Anglican Church in America
|Associations||Traditional Anglican Communion, Federation of Anglican Churches in the Americas. Inter-Communion with Anglican Province of America|
|Merge of||American Episcopal Church and approximately 1/3 of the parishes of the Anglican Catholic Church|
|Separations||Anglican Province of America|
The Anglican Church in America (ACA) is a Continuing Anglican church body and the United States' branch of the Traditional Anglican Communion (TAC). The ACA is separate from the Episcopal Church and is not a member of the Anglican Communion. It comprises 5 dioceses and around 5,200 members.
The Anglican Church in America was created in 1991 following extensive negotiations between the Anglican Catholic Church (ACC) and the American Episcopal Church (AEC). The effort was aimed at overcoming disunity in the Continuing Anglican movement. This was only partially successful. Most ACC parishes declined to enter the new ACA, resulting in a continuing existence for the ACC, while the remainder of its parishes and some of its bishops joined the AEC in forming the new church. In 1995, some parishes which had formerly been part of the AEC, primarily in the eastern states and the Pacific Northwest, withdrew from the ACA and formed the Anglican Province of America under the leadership of Bishop Walter Grundorf.
Since 2007, the Traditional Anglican Communion has been seeking unity with the Roman Catholic Church while still retaining aspects of its Anglican heritage. The Vatican has a record of making some accommodations for Anglicans. In 1980, the so-called Pastoral Provision was issued which allowed the creation of Anglican Use and the establishment of Anglican Use parishes within dioceses of the United States. These parishes were initially composed of former members of the Episcopal Church.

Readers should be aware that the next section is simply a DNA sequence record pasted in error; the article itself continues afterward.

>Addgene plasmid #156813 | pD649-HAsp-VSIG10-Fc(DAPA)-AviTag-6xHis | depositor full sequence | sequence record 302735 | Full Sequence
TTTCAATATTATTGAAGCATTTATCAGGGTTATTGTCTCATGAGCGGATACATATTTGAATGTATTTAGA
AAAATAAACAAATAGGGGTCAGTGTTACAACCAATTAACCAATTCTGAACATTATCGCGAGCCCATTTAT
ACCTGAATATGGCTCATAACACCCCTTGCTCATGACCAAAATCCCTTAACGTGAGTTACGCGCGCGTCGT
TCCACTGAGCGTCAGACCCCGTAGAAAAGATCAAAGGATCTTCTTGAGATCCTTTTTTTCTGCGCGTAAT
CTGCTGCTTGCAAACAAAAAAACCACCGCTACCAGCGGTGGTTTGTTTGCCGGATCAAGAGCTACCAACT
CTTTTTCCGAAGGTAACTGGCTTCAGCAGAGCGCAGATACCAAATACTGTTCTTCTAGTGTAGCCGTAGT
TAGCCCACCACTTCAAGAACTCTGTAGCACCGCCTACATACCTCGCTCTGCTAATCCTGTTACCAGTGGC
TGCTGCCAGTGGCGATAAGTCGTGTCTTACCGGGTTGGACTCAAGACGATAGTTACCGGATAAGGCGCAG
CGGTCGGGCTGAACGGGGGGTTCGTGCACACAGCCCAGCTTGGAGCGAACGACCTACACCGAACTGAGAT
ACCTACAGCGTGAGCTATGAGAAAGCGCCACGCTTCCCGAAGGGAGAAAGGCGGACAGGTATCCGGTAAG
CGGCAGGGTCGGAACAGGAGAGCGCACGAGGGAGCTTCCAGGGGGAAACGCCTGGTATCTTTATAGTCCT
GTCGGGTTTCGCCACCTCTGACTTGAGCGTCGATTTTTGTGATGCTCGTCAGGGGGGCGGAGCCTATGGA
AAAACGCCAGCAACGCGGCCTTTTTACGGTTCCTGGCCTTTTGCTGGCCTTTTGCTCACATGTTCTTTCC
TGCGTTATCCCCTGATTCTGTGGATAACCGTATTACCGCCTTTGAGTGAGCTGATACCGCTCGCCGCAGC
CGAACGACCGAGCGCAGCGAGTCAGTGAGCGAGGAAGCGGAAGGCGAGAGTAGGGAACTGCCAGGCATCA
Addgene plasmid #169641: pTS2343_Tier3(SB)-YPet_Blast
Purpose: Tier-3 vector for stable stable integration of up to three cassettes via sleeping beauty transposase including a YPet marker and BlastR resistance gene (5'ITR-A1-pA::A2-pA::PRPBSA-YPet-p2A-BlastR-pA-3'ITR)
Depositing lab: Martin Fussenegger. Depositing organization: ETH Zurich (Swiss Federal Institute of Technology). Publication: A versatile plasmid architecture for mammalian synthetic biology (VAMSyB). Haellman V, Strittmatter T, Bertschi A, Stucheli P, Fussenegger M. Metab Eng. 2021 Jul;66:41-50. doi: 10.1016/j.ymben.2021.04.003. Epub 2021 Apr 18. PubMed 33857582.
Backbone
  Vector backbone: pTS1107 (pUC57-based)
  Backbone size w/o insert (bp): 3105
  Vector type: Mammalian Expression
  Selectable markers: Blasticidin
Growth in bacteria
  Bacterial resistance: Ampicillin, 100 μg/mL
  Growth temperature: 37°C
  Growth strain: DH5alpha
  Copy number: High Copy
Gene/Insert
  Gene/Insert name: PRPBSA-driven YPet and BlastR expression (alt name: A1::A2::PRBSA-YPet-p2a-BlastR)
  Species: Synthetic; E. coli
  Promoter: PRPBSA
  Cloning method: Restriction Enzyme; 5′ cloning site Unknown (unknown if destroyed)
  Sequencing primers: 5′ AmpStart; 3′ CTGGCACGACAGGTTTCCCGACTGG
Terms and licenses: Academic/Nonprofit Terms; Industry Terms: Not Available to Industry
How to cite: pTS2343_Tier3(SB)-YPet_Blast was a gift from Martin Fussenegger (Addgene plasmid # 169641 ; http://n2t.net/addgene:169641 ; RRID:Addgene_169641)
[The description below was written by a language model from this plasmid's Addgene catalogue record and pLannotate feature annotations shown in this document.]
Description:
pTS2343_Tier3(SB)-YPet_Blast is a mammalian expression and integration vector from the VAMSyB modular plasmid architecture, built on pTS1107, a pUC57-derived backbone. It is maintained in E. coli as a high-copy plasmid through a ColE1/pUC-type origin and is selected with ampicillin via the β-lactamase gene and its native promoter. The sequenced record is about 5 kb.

The Vatican answered the requests of various Anglican groups for full communion by issuing the Apostolic Constitution Anglicanorum Coetibus, thus opening the possibility of corporate reunion with Rome for some Anglicans. On March 3, 2010, in Orlando, Florida, the eight members of the House of Bishops of the ACA voted unanimously to accept the Pope's proposal by formally petitioning the Vatican for a personal ordinariate in the United States. In September 2010, however, the bishop of the ACA Diocese of the West announced that the bishops were divided on the matter and that parishes had left the church since the earlier news broke that union with the Roman Catholic Church was anticipated by the bishops. He also stated that talks between the ACA and the Anglican Province of America concerning a possible intercommunion agreement between the two were planned. That agreement was finalized in September, 2011.
On February 5, 2011, the Chancellor of the Anglican Church in America issued a statement on behalf of the bishops of the ACA announcing that the church would remain a Continuing Anglican church. The statement also reported that one diocesan bishop who favored acceptance of the Pope's proposal had submitted his resignation and that approximately fifteen parishes were expected to leave the ACA with him.
- Pope "wants personal prelature" for ex-Anglicans. The Catholic Herald. http://www.catholicherald.co.uk/articles/a0000469.shtml
- "Home Page". The Pastoral Provision. Office of the Pastoral Provision,. Retrieved 8 March 2011.
- Weatherbe, Steve (March 14, 2010). "Anglo-Catholic Bishops Vote for Rome". National Catholic Register. Archived from the original on 13 March 2010. Retrieved 2010-03-08. The bishops voted to have the ACA become part of the Roman Catholic Church along with 3,000 fellow communicants in 120 parishes in four dioceses across the country. See also: Anglicanorum Coetibus#Anglican Church in America.
- George D. Langberg, Anglican bishop of the Diocese of the Northeast and former Vice-President of the church's House of Bishops
- Traycik, Auburn. "Taditional Anglicans Mourn Episcopal Church, Will Hold Requiem Mass". Retrieved 10 May 2010.